Im­pos­si­ble to pre­dict if an­other Igor will land this hur­ri­cane sea­son


There is no way to pre­dict whether or not a storm as pow­er­ful as hur­ri­cane Igor will pound New­found­land this year.

“ It’s im­pos­si­ble to say,” Bob Ro­bichaud of the Cana­dian Hur­ri­cane Cen­tre in Hal­i­fax said re­cently.

The At­lantic hur­ri­cane sea­son runs from June 1 to Nov. 30, but ac­cord­ing to Ro­bichaud, picks up in Au­gust and peaks in Septem­ber.

Peo­ple in east­ern New­found­land are quite fa­mil­iar with that trend, es­pe­cially af­ter Igor ripped through the re­gion last Sept. 21.

The hur­ri­cane swept a Ran­dom Is­land man out to sea, washed out roads, top­pled trees and flooded homes.

Ro­bichaud ex­pects Igor is now the bench­mark, and he knows peo­ple won­der if a storm as pow­er­ful is on the way.

“There will be peo­ple that are ner­vous be­cause of what they went through last year,” he said.

“I ex­pect we’ll see that for the next few years.”

While he’s con­fi­dent in that pre­dic­tion, fore­cast­ing an­other Igor is a dif­fer­ent story.

Ro­bichaud said that level of pre­dictabil­ity is not there yet.

Hur­ri­cane fore­cast­ing is done by the Na­tional Oceanic and At­mo­spheric Ad­min­is­tra­tion in the United States.

Ac­cord­ing to Ro­bichaud, that or­ga­ni­za­tion is ex­pect­ing be­tween 12 and 18 named storms this sea­son.

Six to 10 of those are pre­dicted to be­come hur­ri­canes, with three to six reach­ing in­tense sta­tus.

Three storms have ob­tained trop­i­cal storm des­ig­na­tion thus far — Ar­lene, Brett and Cindy.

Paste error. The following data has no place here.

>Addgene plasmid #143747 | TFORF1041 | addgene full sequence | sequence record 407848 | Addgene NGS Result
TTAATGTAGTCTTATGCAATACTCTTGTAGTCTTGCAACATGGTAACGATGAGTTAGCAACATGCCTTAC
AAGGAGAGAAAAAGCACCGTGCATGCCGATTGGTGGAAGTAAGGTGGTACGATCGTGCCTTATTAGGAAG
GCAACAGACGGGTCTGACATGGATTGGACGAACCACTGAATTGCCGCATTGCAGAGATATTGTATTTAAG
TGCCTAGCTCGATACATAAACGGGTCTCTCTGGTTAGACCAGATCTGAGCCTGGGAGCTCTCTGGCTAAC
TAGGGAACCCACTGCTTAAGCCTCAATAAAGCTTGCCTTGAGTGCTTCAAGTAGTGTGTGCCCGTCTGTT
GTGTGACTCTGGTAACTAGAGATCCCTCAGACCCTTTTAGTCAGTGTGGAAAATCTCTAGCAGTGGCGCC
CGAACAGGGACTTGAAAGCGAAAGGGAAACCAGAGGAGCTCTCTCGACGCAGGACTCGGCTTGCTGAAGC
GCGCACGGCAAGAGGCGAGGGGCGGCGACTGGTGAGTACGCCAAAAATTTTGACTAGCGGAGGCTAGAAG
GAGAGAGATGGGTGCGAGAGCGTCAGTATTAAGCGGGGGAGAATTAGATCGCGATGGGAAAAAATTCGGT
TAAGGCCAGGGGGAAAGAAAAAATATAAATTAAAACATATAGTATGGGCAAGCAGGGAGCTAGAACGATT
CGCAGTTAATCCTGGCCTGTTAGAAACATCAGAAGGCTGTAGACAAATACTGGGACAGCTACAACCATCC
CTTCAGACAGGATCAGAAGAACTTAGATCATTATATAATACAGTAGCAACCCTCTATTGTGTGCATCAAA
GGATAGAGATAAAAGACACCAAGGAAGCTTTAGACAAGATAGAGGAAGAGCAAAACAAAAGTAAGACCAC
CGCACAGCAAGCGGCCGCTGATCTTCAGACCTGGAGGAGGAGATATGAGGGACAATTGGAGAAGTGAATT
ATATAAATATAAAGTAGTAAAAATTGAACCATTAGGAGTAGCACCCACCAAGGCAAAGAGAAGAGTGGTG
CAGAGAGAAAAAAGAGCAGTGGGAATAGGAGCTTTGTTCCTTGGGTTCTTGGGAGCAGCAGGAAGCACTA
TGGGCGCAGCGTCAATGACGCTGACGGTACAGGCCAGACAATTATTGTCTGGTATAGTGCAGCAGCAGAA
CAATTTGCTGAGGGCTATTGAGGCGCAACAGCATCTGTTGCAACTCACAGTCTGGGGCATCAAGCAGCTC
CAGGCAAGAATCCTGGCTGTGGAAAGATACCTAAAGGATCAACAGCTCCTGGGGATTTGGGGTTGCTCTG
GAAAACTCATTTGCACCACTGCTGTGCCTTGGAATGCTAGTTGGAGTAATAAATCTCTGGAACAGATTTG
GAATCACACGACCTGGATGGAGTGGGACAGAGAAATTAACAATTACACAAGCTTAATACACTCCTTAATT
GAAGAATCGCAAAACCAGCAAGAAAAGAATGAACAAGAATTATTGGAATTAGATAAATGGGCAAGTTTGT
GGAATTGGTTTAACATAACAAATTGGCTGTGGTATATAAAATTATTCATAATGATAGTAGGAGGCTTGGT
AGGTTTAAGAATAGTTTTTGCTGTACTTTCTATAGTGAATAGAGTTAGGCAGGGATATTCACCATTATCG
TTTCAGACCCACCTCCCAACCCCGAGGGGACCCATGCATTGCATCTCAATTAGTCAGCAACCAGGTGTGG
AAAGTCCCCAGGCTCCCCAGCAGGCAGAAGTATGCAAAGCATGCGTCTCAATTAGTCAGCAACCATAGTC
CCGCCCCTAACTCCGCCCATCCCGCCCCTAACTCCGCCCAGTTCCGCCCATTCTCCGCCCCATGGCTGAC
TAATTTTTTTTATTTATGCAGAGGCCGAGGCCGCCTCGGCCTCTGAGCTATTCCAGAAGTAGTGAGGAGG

Ro­bichaud pointed out the fore­cast is for the level of ac­tiv­ity in the en­tire ocean basin, that you can never say ex­actly where or if a storm will reach land.

Where a hur­ri­cane or trop­i­cal storm goes, de­pends on the weather that day, he ex­plained.

That’s what hap­pened with Igor. It was a Cat­e­gory 1 hur­ri­cane that joined forces with a trough of low pres­sure, re­sult­ing in the heavy rain­fall.

While he can’t say if there’ll be an­other Igor in 2011, Ro­bichaud ex­pects one or two trop­i­cal or post­trop­i­cal storm will make land­fall in At­lantic Canada.

An­other two or three will pass through the re­gion’s marine waters.

He said that is typ­i­cally what’s hap­pened over the past 50 years.

“Usu­ally, there is some­thing. Very rarely is there ab­so­lutely noth­ing.”

While some feel the prov­ince is be­ing hit with hur­ri­canes more fre­quently than in the past, Ro­bichaud said that’s not the case.

He ex­plained there’s been an in­crease in the level of ac­tiv­ity in the At­lantic Ocean since 1995, but his­tor­i­cally, such in­creases are cycli­cal and lasts 20 to 30 years.

He ex­pects the next few years will be ac­tive as well, un­less hur­ri­cane for­ma­tion is in­hib­ited by an El Nino, a warm ocean cur­rent that de­vel­ops in the Pa­cific.

A pickup truck splashes through the wa­ter flow­ing over Val­ley Road in Car­bon­ear dur­ing hur­ri­cane Igor in Septem­ber 2010.